The National Front took nearly 28 percent of the national votes in the first round of the regional elections on Sunday and topped the polls in six of the country's 13 regions.
They look set to win control of at least two regions in the second round of voting on Sunday.
But the Representative Council of Jewish Institutions in France (CRIF) and the country's chief Rabbi are calling on the nation's Jewish community to help stop the party in its tracks.
It called on Monday for people to vote to block what it referred to as a "populist and xenophobic party", warning "not to let the Republic give way in face of threats."
Meanwhile, France's chief rabbi, Haim Korsia, called for a "civic uprising" of voters in the second round "to breathe life into democracy... in these particularly troubled times for the nation".
The National Front has a long history of showing anti-Semitic sentiment, with party founder Jean-Marie Le Pen repeatedly saying in interviews that Nazi gas chambers were merely a "detail" of history.
As well as the ongoing economic crisis it is the National Front's party's anti-EU and anti-immigrant narrative that have acted as the lightning rod for many voters who have lost faith in mainstream parties.
Its repeated linking of immigration with terrorism has also helped it climb in the polls since the gun and suicide bombing assaults in Paris.
'This is a party that promotes hate'
When it emerged that at least two of the attackers had entered Europe posing as migrants, the party aggressively pushed a message of "we told you so".
While Jewish groups are openly campaigning against the National Front, there has yet not been a similar call for France's Muslim community, which has often been riled by Marine Le Pen's anti-Islam rhetoric.
But Mohammed Mraizika, the secretary general of the Union of France's Mosques, told The Local that a call may yet come to halt a party that has regularly targeted France's Muslims.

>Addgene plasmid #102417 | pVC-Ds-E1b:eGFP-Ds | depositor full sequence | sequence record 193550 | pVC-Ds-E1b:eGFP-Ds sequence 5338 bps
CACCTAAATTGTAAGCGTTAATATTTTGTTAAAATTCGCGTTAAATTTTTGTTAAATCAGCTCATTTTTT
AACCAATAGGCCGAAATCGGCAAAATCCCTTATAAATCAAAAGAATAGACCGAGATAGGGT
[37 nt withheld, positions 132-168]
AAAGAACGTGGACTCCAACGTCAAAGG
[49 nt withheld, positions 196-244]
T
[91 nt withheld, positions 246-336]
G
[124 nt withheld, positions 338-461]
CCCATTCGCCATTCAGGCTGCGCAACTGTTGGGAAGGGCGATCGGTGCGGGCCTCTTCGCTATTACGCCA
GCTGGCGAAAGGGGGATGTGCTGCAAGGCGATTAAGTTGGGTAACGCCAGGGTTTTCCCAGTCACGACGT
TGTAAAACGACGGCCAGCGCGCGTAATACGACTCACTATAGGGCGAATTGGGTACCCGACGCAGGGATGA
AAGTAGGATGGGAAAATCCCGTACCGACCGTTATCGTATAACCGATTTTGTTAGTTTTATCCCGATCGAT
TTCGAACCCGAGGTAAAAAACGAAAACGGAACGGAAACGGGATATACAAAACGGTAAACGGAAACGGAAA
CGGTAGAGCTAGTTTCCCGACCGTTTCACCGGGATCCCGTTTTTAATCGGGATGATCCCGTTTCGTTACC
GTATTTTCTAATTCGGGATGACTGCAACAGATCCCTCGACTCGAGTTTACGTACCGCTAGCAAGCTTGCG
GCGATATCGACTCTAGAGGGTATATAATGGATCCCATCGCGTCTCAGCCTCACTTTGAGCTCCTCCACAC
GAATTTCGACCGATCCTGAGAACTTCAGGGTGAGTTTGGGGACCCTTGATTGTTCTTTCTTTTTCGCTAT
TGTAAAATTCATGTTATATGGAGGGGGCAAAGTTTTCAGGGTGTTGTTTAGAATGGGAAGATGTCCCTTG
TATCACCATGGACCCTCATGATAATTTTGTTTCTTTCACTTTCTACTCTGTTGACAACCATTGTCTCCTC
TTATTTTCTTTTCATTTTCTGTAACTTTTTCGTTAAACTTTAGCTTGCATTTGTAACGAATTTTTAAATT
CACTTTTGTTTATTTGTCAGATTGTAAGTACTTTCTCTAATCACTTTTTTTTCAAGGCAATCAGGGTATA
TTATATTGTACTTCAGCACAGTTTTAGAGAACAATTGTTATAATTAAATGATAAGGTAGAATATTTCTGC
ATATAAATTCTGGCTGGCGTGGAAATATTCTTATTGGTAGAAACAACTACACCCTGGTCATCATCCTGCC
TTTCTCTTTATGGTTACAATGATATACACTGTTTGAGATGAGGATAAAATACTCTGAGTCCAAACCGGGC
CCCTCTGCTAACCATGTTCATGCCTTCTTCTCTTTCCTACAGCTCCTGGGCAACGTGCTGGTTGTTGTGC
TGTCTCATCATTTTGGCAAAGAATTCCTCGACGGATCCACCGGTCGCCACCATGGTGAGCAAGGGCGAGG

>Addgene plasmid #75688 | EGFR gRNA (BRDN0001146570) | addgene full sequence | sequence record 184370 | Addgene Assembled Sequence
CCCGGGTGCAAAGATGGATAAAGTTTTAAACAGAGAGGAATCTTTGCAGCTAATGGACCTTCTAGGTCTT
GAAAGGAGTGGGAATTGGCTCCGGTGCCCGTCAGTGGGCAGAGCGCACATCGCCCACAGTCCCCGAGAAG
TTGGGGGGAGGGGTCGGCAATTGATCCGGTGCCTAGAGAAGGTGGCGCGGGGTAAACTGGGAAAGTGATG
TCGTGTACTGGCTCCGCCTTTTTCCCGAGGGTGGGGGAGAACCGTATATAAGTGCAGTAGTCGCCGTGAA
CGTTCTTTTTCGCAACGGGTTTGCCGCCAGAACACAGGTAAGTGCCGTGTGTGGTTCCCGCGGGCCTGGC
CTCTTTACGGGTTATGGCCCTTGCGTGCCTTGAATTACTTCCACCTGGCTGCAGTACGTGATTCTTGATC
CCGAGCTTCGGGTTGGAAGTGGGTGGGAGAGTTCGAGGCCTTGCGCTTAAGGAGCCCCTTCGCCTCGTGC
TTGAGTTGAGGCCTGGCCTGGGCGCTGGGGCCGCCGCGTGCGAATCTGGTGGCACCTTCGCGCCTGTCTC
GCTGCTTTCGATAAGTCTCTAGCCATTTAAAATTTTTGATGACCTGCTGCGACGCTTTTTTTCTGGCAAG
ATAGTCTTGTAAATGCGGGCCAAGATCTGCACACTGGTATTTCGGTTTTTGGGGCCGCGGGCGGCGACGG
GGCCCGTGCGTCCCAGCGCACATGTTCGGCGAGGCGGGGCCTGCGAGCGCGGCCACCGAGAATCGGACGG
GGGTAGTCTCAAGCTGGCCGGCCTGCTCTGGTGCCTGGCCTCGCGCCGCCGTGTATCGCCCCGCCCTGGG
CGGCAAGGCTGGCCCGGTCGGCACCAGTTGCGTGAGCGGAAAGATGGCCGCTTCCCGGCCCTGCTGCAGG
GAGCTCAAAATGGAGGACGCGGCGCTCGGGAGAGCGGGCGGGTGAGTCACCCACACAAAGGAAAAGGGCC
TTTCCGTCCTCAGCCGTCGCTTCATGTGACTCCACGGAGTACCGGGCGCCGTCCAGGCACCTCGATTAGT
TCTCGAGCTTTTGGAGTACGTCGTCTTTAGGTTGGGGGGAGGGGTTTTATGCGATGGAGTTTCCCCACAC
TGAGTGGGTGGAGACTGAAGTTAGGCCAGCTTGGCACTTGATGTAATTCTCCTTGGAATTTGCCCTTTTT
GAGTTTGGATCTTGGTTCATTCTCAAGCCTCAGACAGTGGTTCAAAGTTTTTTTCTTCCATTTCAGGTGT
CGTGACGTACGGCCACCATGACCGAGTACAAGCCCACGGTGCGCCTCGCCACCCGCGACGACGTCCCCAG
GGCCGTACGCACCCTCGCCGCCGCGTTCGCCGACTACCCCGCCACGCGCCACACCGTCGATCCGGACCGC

"This is a party that promotes hate and works to divide people," he said.
"It plays on people's fears and uses these fears to win the votes of worried people - and there are many worried people in France right now, especially on the subject of Islam after the terror attacks."
He added that the situation was "a lot more complex" than just one of race and religion, noting that many voters had likely turned to the National Front looking for more concrete efforts to save France's suffering economics and high unemployment.
Women's right's organisations have also joined the chorus of appeals for voters to unite against the National Front on Sunday.
The organisation Osez le Feminisme wants voters to "mobilise to block the enemy of women's rights".
"The representatives of the National Front don't only want to put an end to the advances made for equality between men and women but target the achievements made by feminists over the years," the organisation said in a statement.
Celebrities have also come out and joined the calls for voters to stand up to the National Front.
French film director and actor Danny Boon, who is from the northern France region where Marine Le Pen achieved 40 percent of the vote, published a message on his Facebook page after Sunday's first round.
"I can not believe that my region, the one where I was born, where I grew up, where I learned everything that I love and that I value, whose tolerance, open-mindedness, sense of humor, generosity and humanity I have promoted in my films, could be led by a far-right party," Boon said.